Cyberbullying must stop

Governments, courts and social media companies have done little to address the problem of gender-based cyberbullying

Updated - August 03, 2020 11:20 am IST

Published - August 03, 2020 12:15 am IST

As I was trying to collate ideas on how journalism could survive during a pandemic, I received a draft petition from the Network of Women in Media (Tamil Nadu chapter) to the Tamil Nadu Chief Minister seeking effective action against a cyberbully engaging in character assassination of women journalists.

Gap between words and deeds

In Tamil Nadu, various groups have documented the multiple acts of harassment by such offenders. These include telling brazen lies, making sexual innuendos, cyberstalking and posting obscenities. But their attempts to get the government to act against these offenders have been consistently thwarted by vested interests. While government representatives and the police make the right noises, there is a huge gap between their words and deeds.

For instance, when the Tamil Nadu Women Journalists Forum filed a complaint against a habitual offender on July 29, the Chennai Police issued a statement that failed to give confidence and courage to women journalists that it would shield them from cyberbullying. The offender was booked and released within a couple of hours. The same thing happened when another compliant was filed last October against him. The police statement read: “During enquiry, the mobile phone used to access the social media, viz. Twitter and Facebook, was seized. The investigation is going on. The general public are advised to maintain decency while posting messages, comments in social media. They are advised not to post hate speech, fake news and defame others.” One member of the Tamil Nadu Women Journalists Forum said in her anguished response: “The City Police’s statement means that the action has been taken against the mobile phone and not its user.” She felt that unless the government makes it clear that it is committed to protecting the dignity and the safety of women journalists, we cannot expect its various arms to act firmly. Hence, the decision to reach out to the Chief Minister.

Among the various reasons to defend the rights of women journalists to have a good working environment that is free from toxic personal attacks, the most important one for me is newsroom diversity. The presence of women journalists in newsrooms was low even in the first decade after India liberalised its economy in 1991. Only in this millennium has the composition of newsrooms become more inclusive. And we cannot permit a few cyberbullies to pull us back to the early centuries.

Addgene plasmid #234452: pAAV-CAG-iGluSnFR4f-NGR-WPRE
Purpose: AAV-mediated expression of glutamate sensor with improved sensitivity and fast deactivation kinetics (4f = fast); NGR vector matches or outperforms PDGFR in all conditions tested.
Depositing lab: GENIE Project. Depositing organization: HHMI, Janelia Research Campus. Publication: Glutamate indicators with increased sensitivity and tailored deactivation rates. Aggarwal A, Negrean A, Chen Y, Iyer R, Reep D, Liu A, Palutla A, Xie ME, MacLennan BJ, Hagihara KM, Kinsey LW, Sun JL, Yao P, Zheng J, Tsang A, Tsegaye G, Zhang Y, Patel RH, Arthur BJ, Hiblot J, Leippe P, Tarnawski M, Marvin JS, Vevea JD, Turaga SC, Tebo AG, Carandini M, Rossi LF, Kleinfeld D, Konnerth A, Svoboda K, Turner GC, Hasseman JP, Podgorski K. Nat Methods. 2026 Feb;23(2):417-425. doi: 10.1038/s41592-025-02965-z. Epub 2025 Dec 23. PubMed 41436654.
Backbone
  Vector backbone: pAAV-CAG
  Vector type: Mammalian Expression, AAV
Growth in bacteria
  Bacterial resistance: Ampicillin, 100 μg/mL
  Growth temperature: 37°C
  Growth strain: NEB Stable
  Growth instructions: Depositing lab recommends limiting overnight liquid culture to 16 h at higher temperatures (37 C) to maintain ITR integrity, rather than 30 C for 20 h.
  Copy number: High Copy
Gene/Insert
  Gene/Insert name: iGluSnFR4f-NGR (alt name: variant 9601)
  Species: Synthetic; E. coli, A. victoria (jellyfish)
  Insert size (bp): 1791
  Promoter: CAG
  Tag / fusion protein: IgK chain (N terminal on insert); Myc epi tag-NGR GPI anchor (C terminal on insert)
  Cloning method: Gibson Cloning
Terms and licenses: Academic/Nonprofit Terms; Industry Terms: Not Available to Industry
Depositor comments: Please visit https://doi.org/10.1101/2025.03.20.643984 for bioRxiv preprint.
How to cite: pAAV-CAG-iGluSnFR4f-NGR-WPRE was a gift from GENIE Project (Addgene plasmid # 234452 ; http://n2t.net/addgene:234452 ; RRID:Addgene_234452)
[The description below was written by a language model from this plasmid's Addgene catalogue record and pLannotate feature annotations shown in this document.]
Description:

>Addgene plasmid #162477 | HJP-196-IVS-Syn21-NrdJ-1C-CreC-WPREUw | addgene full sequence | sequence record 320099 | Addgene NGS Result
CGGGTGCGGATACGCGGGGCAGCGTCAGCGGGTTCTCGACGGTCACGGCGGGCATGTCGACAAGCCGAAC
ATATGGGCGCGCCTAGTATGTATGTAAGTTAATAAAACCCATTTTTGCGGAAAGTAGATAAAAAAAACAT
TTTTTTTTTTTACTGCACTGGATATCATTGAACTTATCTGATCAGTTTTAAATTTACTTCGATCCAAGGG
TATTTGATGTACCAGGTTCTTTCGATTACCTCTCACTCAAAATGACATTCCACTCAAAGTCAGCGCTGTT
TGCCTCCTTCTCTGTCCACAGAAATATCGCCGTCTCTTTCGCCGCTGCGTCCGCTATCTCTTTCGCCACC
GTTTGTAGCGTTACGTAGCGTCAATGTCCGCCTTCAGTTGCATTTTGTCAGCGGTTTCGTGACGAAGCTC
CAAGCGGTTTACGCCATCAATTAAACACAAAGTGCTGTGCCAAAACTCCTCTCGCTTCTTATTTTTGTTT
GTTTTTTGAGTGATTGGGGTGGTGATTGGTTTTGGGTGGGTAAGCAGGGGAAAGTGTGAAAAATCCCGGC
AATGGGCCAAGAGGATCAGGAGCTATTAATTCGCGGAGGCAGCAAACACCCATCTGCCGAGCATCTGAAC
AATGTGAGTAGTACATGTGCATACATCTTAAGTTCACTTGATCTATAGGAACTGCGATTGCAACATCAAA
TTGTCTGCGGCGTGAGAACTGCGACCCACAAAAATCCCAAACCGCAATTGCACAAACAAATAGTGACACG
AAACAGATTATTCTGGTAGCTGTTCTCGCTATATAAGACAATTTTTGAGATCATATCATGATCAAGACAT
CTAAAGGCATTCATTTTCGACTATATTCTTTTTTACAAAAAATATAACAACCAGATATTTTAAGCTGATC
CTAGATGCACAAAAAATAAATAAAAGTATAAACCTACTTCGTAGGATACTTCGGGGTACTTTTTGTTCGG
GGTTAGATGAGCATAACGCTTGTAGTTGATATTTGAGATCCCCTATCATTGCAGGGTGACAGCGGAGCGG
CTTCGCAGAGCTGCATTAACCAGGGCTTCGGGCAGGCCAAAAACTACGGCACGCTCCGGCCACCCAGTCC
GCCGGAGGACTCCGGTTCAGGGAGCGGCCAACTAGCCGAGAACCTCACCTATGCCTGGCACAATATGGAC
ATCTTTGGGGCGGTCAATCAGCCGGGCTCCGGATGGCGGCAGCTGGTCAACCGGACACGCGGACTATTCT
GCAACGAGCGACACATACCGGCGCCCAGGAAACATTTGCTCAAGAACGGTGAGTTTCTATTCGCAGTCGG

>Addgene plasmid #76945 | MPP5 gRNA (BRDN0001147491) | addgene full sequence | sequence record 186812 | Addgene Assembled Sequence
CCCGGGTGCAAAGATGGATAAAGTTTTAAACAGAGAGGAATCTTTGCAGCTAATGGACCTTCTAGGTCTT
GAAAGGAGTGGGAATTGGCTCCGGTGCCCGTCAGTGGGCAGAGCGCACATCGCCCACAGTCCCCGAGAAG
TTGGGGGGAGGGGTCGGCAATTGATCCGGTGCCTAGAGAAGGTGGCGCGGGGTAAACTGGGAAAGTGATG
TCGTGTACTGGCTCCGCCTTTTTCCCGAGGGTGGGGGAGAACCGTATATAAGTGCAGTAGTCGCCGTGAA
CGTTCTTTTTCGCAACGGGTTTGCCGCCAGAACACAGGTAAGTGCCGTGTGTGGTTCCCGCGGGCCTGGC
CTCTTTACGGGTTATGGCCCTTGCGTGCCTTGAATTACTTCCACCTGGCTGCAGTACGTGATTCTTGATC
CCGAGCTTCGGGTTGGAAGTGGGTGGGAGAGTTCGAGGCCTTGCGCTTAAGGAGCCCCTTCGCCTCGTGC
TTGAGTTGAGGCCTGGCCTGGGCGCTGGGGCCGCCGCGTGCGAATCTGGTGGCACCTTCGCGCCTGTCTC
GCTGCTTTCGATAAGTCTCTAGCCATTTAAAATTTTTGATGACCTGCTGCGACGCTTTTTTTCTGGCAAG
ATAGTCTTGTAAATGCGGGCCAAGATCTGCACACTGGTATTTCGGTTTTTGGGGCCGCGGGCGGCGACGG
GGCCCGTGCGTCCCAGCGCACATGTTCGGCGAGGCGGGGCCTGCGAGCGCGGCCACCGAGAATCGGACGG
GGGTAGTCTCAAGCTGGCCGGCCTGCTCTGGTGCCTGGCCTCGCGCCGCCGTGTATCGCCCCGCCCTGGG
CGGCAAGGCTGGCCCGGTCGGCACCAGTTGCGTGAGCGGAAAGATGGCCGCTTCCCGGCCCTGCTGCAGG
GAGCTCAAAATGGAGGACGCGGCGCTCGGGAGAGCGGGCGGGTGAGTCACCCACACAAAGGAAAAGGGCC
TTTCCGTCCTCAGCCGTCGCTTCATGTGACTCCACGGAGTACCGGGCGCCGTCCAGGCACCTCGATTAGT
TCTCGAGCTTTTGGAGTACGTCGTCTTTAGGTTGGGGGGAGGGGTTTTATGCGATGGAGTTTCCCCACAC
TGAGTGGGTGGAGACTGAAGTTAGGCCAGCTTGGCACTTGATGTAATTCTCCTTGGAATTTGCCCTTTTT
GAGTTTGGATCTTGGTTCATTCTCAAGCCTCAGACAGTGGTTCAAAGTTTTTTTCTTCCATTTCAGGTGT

Disturbing trend

The issue is not restricted to Tamil Nadu or even India; it is a global problem. In June 2019, UNESCO organised a symposium, “Standing Up against online harassment of women journalists — What works?” UNESCO recorded the fact that women journalists face ever-increasing amounts of gender-based threats and attacks, simply for being women. UNESCO’s input for the symposium read: “While the Internet is a valuable tool for journalists to acquire and disseminate information, it is also increasingly being utilized by sexist abusers to commit violence on an unprecedented scale. Insults, public shaming, intimidation, hacking and cyber-stalking are but a few of the types of behaviour that women journalists are systematically confronted with on the Internet. Faced with the growing ubiquity of online harassment, some women journalists are forced to restrict the scope of issues they report on in order to protect themselves.”

While studies since 2012 have been showing a disturbing trend of growing gender-based cyberbullying, unfortunately the governments and courts have done little to address this malady. Women journalist groups have been trying to reach out not only to governments but also to large platform conglomerates like Twitter and Facebook to come up with gender-sensitive algorithms.

On November 2, 2019, the International Day to End Impunity for Crimes against Journalists, a study from International Media Support looked at the status of women in journalism in nine countries across four continents. Titled “The safety of women journalists: Breaking the cycle of silence and violence”, it covered a range of issues that affect women in journalism and documented the growing cases of attacks on the Internet and their impact. All researchers who have been studying journalists’ safety agree that online stalking has profound emotional and physical consequences for women journalists — many women experience long-lasting fear, anxiety and trauma.